SANTA CLARA (AP) — Lawrence Okoye was one of the last players to leave the “pitch” Friday afternoon — one of several things that set the big Brit apart from other newcomers at the San Francisco 49ers’ rookie minicamp.
Okoye is the only rookie there who never has played a snap of organized football. He’s the only one who has competed in the Olympics as a discus thrower.
And he’s the only one speaking with a British accent — twice referring to the practice field as a pitch, a term he knows from the rugby fields of his youth in England.
As he grew to 6-foot-6, 304 pounds, Okoye moved from rugby to track and field at age 18 and two years later set a British record with a discus throw of 68.24 meters.
Now he’s trying to make it in the NFL with the 49ers as a gridiron novice, an undrafted rookie who stands out among his peers this week on size and reputation — not to mention potential.
Okoye made an impression during his first official day as a football player, appearing strong and agile as he worked with his more experienced rookie counterparts.
He also displayed a desire to learn. Long after all other defensive players had left the field, Okoye remained with defensive line coach Jim Tomsula, a man Okoye considers pivotal to his football development.
“This is the first step of many, and I’m just looking forward to the whole process,” Okoye said. “I believe in this organization I have the best chance of fulfilling my potential. They see my ambition and they see me as someone that didn’t come here just for fun, but who will really contribute to the team when I can. And the best way I can do that in the moment is to work hard every day with coach Tomsula to get to the next level.”
Tomsula previously coached in NFL Europe, where he worked with prospects similar to Okoye who had minimal experience playing football at the professional level.
Okoye developed a bond with Tomsula in the months leading up to the NFL draft. Okoye twice dined with the assistant coach and said Tomsula’s NFL Europe background was a big factor in Okoye signing with San Francisco as a free agent when he went undrafted in April.
The 49ers obviously had their reasons for grabbing Okoye, who impressed scouts at regional combines in March and April. During those events, he displayed a 35-inch vertical leap, a 10-foot-5 broad jump and ran the 40-yard dash in 4.78 seconds.
His background as an Olympian didn’t hurt, either. Okoye qualified for the discus finals at the 2012 London Olympic Games, a year after he won a gold medal in the event at the 2011 European Championships at age 19.
“He took up being a discus thrower at 18 and two years later he’s throwing in the Olympics,” 49ers coach Jim Harbaugh said. “So that bodes well. That was a shift in what he did and he picked that up and did very nicely at it. It’s a challenge for him and a challenge for us as coaches. I’m excited about it and I know our coaches are.”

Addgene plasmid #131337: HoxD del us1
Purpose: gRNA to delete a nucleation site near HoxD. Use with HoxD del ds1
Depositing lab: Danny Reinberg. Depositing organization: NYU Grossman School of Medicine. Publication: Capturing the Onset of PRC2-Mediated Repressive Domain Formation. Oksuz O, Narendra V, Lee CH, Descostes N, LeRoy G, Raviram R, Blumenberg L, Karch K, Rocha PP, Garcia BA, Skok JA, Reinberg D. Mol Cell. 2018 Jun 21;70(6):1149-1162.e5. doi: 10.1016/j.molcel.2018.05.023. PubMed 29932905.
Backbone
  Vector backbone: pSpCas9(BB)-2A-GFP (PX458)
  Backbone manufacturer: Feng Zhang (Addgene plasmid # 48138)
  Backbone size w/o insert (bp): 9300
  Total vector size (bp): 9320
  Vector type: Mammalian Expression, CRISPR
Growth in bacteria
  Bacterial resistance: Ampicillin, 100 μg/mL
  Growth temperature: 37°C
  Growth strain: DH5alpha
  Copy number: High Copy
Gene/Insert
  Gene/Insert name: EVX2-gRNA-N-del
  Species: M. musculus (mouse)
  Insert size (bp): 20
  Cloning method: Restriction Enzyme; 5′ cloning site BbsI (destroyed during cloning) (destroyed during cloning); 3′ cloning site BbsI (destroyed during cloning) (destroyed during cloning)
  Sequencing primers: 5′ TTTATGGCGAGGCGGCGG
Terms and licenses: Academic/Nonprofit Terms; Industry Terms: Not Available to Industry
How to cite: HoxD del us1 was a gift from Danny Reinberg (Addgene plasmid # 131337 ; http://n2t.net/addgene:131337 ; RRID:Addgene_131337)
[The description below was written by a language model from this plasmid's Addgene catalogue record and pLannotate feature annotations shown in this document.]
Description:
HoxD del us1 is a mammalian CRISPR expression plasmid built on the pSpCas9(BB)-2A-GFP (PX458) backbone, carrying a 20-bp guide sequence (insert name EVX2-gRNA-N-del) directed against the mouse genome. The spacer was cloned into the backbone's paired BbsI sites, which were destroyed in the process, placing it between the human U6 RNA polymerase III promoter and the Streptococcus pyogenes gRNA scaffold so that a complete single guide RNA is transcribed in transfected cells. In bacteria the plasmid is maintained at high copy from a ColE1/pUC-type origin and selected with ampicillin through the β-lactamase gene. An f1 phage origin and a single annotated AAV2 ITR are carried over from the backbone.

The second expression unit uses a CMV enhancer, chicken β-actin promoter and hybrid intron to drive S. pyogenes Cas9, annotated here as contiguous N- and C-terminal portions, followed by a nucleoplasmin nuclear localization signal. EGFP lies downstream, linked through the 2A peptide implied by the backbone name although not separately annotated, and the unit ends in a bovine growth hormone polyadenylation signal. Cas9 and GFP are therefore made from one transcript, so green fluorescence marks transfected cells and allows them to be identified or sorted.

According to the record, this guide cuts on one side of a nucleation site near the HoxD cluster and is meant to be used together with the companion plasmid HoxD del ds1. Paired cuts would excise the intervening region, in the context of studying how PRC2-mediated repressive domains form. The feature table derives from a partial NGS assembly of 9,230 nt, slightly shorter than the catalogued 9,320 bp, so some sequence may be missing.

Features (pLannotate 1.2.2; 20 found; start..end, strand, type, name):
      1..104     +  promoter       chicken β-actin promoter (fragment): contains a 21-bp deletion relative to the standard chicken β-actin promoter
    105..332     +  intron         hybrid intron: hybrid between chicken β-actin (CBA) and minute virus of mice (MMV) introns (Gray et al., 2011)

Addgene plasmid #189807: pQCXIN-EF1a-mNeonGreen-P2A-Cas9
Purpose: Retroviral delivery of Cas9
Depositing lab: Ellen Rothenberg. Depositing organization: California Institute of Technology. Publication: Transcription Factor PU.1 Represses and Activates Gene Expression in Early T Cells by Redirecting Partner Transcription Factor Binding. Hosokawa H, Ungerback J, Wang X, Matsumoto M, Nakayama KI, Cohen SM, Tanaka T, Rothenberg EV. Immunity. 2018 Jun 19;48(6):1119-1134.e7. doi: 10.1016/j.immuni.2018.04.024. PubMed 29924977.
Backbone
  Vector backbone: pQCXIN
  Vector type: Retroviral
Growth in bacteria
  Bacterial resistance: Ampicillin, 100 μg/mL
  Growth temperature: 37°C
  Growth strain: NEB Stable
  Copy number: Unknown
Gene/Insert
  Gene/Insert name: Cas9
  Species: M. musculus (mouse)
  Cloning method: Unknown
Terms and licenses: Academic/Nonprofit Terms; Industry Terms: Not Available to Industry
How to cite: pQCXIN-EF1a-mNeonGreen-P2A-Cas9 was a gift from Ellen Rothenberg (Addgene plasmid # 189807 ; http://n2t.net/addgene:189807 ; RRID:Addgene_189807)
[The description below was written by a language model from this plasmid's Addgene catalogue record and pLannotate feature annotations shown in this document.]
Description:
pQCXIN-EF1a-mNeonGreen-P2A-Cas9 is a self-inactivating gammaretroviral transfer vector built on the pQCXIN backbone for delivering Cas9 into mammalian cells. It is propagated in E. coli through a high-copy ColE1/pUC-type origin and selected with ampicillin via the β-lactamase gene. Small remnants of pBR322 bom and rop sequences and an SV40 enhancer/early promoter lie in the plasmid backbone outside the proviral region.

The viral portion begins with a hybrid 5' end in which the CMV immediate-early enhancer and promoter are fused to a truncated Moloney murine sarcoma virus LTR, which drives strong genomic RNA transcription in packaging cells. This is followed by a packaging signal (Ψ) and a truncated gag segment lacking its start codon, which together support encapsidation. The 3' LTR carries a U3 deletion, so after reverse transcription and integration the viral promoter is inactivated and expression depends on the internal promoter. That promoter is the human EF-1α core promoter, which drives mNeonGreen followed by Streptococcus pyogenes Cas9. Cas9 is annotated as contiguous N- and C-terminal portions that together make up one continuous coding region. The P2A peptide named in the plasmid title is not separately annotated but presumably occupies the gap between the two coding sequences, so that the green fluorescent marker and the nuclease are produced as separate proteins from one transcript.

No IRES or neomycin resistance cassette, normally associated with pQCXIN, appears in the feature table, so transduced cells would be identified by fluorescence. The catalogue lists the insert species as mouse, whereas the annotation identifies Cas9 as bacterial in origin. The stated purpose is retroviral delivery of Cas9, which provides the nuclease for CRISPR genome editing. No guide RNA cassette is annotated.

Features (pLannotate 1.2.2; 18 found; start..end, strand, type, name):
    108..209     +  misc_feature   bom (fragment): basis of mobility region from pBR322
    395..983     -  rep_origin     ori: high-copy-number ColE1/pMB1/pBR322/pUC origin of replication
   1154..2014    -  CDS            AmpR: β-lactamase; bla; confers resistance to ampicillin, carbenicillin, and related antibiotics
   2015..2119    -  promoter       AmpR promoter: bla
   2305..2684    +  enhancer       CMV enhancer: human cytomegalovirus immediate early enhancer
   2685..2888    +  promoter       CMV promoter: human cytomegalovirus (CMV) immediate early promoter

Okoye’s size and physical skills seem to make him a natural fit for the defensive line, and that is where he will get his introduction to the game, possibly along with special teams.
Defensive tackle Tank Carradine, San Francisco’s second-round draft pick this year, said Okoye works hard and is picking up and understanding things at the same rate as other rookies. And first-round pick Eric Reid said Okoye definitely passes the eye test.
“He’s huge,” Reid said. “If he can learn the game, I think he’ll be pretty good.”
The learning has just begun, and Harbaugh said, “we’ve all got a long road ahead of us and we’ve got to be patient along the way.”
That probably applies to Okoye as much as any other newcomer.
“I wouldn’t say I’m overwhelmed,” Okoye said. “The coaches have been great with me. They’re not trying to force-feed me. They’re just giving me little snippets that I need for today, for tomorrow and etc., so I’m just going to take it each day as it comes.”
NOTES: The 49ers announced they have signed five of their draft picks to four-year contracts, including lineman Quinton Dial and linebacker Nick Moody, quarterback B.J. Daniels, offensive tackle Carter Bykowski and cornerback Marcus Cooper. Moody was a sixth-round selection and Daniels, Bykowski and Cooper each were drafted in the seventh round. . The 49ers are giving a minicamp tryout to quarterback Nate Montana, son of Hall of Famer Joe Montana. While saying “it’s a great opportunity and I’m blessed to have it,” Nate Montana also said he received some pre-minicamp advice from his dad. “He said just go out there, be yourself and sling it,” Nate Montana said. “That’s what I’m trying to do. I’m not him, and I’m not going to be him, but I’d like to get to that spot.”